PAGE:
Millions of viewers of NBC's Heroes know actor Masi Oka as Hiro Nakamura, the bored young Japanese office worker who discovers he has the power to alter time and teleport. What they probably don't know is that he's been working behind the scenes for years as one of Industrial Light & Magic's top programmers.
In an ensemble cast that features solid acting all around, Oka steals the show every time he's on the screen. The show literally has his Hiro living out the exploits of his own comic book, 9th Wonders.
Since graduating from Brown University in 1997, Oka has worked on more than 30 big-budget Hollywood films at ILM. During that time he has written more than 20 programs and 100 plug-ins for the leading special-effects house. While audiences might not have known his name or face until Heroes, they've seen his programming magic on the big screen in films like The Perfect Storm, Star Wars: Episode II, Terminator 3 and the first two Pirates of the Caribbean movies.
"I've been programming computers since elementary school, where they taught us, and I stuck with computer science through high school and college," said Oka. "ILM offered me an entry-level position at its Marin, California, headquarters, but they refused to fly me out for the job interview. Fortunately, Microsoft also was interested in hiring me and they flew me out to Seattle, then down to San Francisco and back to Providence."
Oka ended up taking the job with ILM and remains with the company to this day, despite his hectic TV production schedule. He said ILM was a great place to start in the industry because he learned a lot about the pipeline and how the company worked.
"It was also a way for upper management to determine how much drive we had," said Oka. "If we wanted to, we could always start our own projects."
After a year and a half of training, which included some work on Star Wars: Episode I and Rocky and Bullwinkle, Oka got his first big "show" with The Perfect Storm. He worked with John Anderson to create the computer-generated water effects for the film. All of the water effects in that film, as well as water effects in more recent films like Pirates of the Caribbean: Dead Man's Chest, were the result of code written by Oka.
"That allowed me to get my name out in the ILM community and people wanted me to do a lot of particle work, fluid stuff and modeling for different shows," said Oka. "I became more of a firefighter, going around from show to show doing short-term work as a hired gun to solve problems on a very quick basis."
A lot of the software Oka wrote became applicable to other shows. For example, the computational fluid dynamics he worked on in Terminator 3, which allowed liquid metal to take shape, handled the drool in Dreamcatcher. His surface-cracking technology from Star Wars: Episode II worked well for Pirates of the Caribbean.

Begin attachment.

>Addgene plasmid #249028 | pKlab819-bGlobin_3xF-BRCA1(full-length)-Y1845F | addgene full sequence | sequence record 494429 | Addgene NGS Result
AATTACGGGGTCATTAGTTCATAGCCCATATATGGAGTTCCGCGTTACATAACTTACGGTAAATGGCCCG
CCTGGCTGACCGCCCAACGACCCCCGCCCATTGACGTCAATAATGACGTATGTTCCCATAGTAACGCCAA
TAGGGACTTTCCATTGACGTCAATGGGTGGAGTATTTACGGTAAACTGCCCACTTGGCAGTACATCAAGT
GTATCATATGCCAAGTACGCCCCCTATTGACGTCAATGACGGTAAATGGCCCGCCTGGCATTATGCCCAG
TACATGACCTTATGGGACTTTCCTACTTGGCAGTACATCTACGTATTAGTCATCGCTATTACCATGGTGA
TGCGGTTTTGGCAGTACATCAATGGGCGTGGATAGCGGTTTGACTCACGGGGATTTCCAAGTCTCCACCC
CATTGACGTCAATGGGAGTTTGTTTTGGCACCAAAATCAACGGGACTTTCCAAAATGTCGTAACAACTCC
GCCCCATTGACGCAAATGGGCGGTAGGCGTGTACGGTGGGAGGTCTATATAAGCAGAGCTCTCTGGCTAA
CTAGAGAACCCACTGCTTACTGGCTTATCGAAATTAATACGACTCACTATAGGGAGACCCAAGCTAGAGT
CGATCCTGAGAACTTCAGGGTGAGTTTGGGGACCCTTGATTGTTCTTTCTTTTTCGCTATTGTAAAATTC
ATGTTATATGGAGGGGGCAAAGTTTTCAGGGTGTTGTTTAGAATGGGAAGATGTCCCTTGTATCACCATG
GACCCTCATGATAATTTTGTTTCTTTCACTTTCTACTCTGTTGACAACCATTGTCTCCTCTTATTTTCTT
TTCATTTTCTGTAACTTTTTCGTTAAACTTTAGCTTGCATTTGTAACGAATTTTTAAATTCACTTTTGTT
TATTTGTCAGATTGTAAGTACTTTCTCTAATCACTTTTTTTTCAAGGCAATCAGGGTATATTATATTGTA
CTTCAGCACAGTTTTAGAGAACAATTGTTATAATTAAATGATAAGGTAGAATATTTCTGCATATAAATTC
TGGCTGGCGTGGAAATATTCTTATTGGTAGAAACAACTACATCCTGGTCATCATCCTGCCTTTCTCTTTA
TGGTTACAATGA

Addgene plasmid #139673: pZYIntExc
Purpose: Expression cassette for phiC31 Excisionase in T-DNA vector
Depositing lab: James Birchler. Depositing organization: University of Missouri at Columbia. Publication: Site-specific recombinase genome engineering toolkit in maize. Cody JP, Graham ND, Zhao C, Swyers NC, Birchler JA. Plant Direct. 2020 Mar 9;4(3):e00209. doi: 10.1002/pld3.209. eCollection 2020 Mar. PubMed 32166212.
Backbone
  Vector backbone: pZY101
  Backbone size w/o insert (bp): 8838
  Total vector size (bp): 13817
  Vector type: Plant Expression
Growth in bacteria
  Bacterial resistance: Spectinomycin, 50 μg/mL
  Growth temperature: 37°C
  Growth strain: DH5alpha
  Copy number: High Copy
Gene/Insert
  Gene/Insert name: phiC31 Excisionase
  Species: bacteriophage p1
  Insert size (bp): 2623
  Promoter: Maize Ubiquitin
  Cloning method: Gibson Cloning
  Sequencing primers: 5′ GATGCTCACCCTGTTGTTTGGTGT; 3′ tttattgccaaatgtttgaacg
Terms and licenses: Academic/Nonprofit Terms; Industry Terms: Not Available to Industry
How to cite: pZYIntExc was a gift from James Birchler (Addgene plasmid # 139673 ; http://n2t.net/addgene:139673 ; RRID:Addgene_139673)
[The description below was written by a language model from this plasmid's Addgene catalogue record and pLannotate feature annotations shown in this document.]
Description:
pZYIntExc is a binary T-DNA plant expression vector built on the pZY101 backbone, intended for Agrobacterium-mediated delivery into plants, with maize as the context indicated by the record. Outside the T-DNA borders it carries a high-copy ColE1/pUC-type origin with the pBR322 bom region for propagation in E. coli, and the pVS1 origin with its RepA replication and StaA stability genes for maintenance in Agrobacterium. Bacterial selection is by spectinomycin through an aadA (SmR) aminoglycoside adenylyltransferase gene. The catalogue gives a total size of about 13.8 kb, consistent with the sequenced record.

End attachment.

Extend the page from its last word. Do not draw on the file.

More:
"The key to digital effects is to do things that are visually accurate but done cheaply and approximated," said Oka. "I would simulate viscosity or advection, things that are specific to the way water moves. We'd do a cheap simulated effect for these movements and they were used for things like the spray and wakes in The Perfect Storm."
Oka managed to get his Screen Actors Guild card by performing in a few industrial videos. After working on The Perfect Storm for nearly two full years, Oka moved to Los Angeles to pursue an acting career in 2001. He appeared in a number of TV shows (Scrubs, Reba, Without a Trace) and films (Along Came Polly, Legally Blonde 2, House of the Dead 2) before Heroes thrust him into the spotlight.
Working remotely from ILM's Los Angeles studio, Oka has remained active with movie effects, although now he's limited to one or two days of ILM work a week because of his production schedule.
"I love both acting and programming equally," said Oka, who enjoys challenging both sides of his brain. "I think it enriches me and enhances me as an artist. I have a lot of appreciation for what people do in front of the camera as well as behind the camera. I don't think I could like one without the other. Eventually, I think the road will lead me down to producing or directing, because it's more about problem solving."
Should Heroes' early success continue for NBC, Oka said he would love to be able to direct an episode in season three or four and bring all of his ILM cronies in to help out.
"I'd make use of my employee discount — buy two effects and get one free," joked Oka.